Monday, November 22, 2021

On Grace

Yesterday, we looked at the idea of justice and how, too often, justice is held hostage to a bigger story of injustice that we can't seem to put in its proper place. As a result, justice is often perverted in the very places where we are most likely to find it, precisely because we are so caught up on all the places where our justice has failed and we can no longer simply let justice be justice; it somehow has to atone for all of the injustice or else, we think, it is nothing at all. 

That post ruffled enough feathers. "How can you defend someone like Kyle?" But it wasn't really a post about Kyle; it was a post about justice and about how we let our savage hunger to set things right in the world get in the way of our actually setting things right in the world - because we try to take bites that are just too big and end up making a bigger mess of things. 

The same thing could be said about grace.

The truth is that we are always holding the world - and other persons - hostage to the things that we perceive are wrong with it. To ideals that we have about the way that things should be. 

It's why we have so much judgment for the single mother who asks for help paying her bills. If she would just work a little harder, or if she hadn't made poor decisions previously in her life, then she wouldn't be here right now. It's why we judge so harshly the man fallen into alcoholism whose kids are now in foster care. If he just cared more about others than about himself, his kids would still have a father. And on and on and on we go, having an opinion on literally everyone's life with absolutely no justification for it except the ideals that we hold. 

Our judgment is so rarely, if ever, based on the actual circumstances of someone else's trouble; rather, it is rooted in the broken systems of our own lives, the things we would change if we had the chance. If only we were chosen for the jury...(and yet, most Americans despise actual jury duty and would do anything they could to get out of it. Ironic, right?). 

The further truth, and you've heard this before, is that our ideals actually arise out of our own broken places, out of the shadows of our own selves that we don't particularly love to wrestle with (or perhaps have come to insecure conclusions about). We hate that single mother because we know how hard we work to have as little as we have, and we hate that she isn't just dealing with it like we are. Or maybe we hate that our story isn't compelling enough to get others to help us the way they are leaping to help her. So we resent her and as a result of our resentment, we hold her hostage to our own perspective on what the world should be like...based on nothing but our own struggle through it.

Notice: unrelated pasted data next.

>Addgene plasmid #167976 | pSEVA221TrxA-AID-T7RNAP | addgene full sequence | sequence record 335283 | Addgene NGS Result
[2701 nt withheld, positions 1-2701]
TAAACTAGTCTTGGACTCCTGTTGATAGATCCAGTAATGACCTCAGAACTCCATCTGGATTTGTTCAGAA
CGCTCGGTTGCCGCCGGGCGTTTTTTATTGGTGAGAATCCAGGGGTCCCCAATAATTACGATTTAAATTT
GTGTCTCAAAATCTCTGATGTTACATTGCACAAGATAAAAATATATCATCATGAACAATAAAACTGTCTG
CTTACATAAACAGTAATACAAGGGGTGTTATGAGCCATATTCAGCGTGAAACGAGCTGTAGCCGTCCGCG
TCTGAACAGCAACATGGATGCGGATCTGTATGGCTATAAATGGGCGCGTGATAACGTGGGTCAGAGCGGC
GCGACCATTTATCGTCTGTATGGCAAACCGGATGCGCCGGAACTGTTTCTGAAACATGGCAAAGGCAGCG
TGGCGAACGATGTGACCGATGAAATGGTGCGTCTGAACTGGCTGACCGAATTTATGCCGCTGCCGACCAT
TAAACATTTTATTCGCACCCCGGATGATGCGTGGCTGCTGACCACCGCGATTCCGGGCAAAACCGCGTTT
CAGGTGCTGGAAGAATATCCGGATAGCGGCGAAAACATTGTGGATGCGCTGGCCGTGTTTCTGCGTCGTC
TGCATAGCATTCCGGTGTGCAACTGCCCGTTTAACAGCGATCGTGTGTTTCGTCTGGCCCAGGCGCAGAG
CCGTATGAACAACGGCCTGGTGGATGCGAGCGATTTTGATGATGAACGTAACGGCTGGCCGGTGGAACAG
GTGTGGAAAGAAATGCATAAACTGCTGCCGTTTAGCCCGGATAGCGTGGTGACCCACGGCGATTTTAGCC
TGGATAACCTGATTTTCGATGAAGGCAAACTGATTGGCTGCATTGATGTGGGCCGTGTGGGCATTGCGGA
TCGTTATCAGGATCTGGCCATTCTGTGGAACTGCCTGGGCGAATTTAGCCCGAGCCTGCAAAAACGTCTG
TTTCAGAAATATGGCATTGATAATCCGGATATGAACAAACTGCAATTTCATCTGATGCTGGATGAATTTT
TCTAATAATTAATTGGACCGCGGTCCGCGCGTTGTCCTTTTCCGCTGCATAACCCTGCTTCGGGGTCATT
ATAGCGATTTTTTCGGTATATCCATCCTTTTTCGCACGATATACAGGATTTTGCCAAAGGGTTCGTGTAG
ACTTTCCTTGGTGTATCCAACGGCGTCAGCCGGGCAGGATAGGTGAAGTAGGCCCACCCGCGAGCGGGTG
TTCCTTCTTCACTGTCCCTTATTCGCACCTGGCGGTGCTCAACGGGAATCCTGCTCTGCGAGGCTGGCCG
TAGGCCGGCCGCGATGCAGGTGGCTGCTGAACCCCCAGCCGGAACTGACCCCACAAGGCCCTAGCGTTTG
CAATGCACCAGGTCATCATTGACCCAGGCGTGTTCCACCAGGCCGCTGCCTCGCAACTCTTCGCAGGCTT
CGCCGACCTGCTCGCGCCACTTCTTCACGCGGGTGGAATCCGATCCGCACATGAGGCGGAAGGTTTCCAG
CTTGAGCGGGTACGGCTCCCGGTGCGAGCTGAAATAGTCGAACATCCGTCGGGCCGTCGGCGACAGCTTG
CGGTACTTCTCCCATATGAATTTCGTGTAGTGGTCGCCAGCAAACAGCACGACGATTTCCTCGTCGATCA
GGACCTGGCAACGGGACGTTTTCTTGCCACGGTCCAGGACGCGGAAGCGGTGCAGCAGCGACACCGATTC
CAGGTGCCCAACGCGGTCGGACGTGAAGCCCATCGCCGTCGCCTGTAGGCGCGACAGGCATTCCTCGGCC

We hate that alcoholic father because we, too, have wished for an "out." We have wished for a way to numb our pain and to remove our responsibilities and just have a minute where we don't feel so heavily the weight of our own world, but because he's chosen it in brokenness, the world feels somewhat empathetic toward him, while we are simply broken by our burdens and no one seems to care. So we hold him hostage to our own perspective of what the world should be like...again, based on nothing but our own struggle through it. 

The places where we are least likely to offer grace are the places where we have needed it the most and precisely because, sadly, these are the places where we ourselves have been least likely to find it. 

Want to know why justice is such a hot button topic for us? It is because life isn't fair and so many of us feel this to the core of our being. We see it every time we open our eyes, every time we trudge through one more day. And then we see a case, a real case with a prosecution and a defense and facts that seem so cut-and-dried, like everything just magically falls on one side of justice or the other and it's so easy for our souls to crave that, so easy for us to say, finally! An "easy" one. And then, even justice is complicated, and it troubles down into our souls and we're back where we started - life is just hard. 

And this is why we are in such desperate need of more grace for one another. More grace for ourselves. More grace for justice. We can't keep holding this world hostage to our own experience of it. Rather, we have to keep our eyes on heaven and on the way God Himself intended things to be. Not how we wish them. Not how we desire them. But how we long for them in the core of our beings, in those places without words but just aches...longings for restoration and redemption and hope. And we have to live out of that. 

Otherwise, there is no justice - and no grace - for any of us. And why? Because out of our own pain, that is what we have chosen.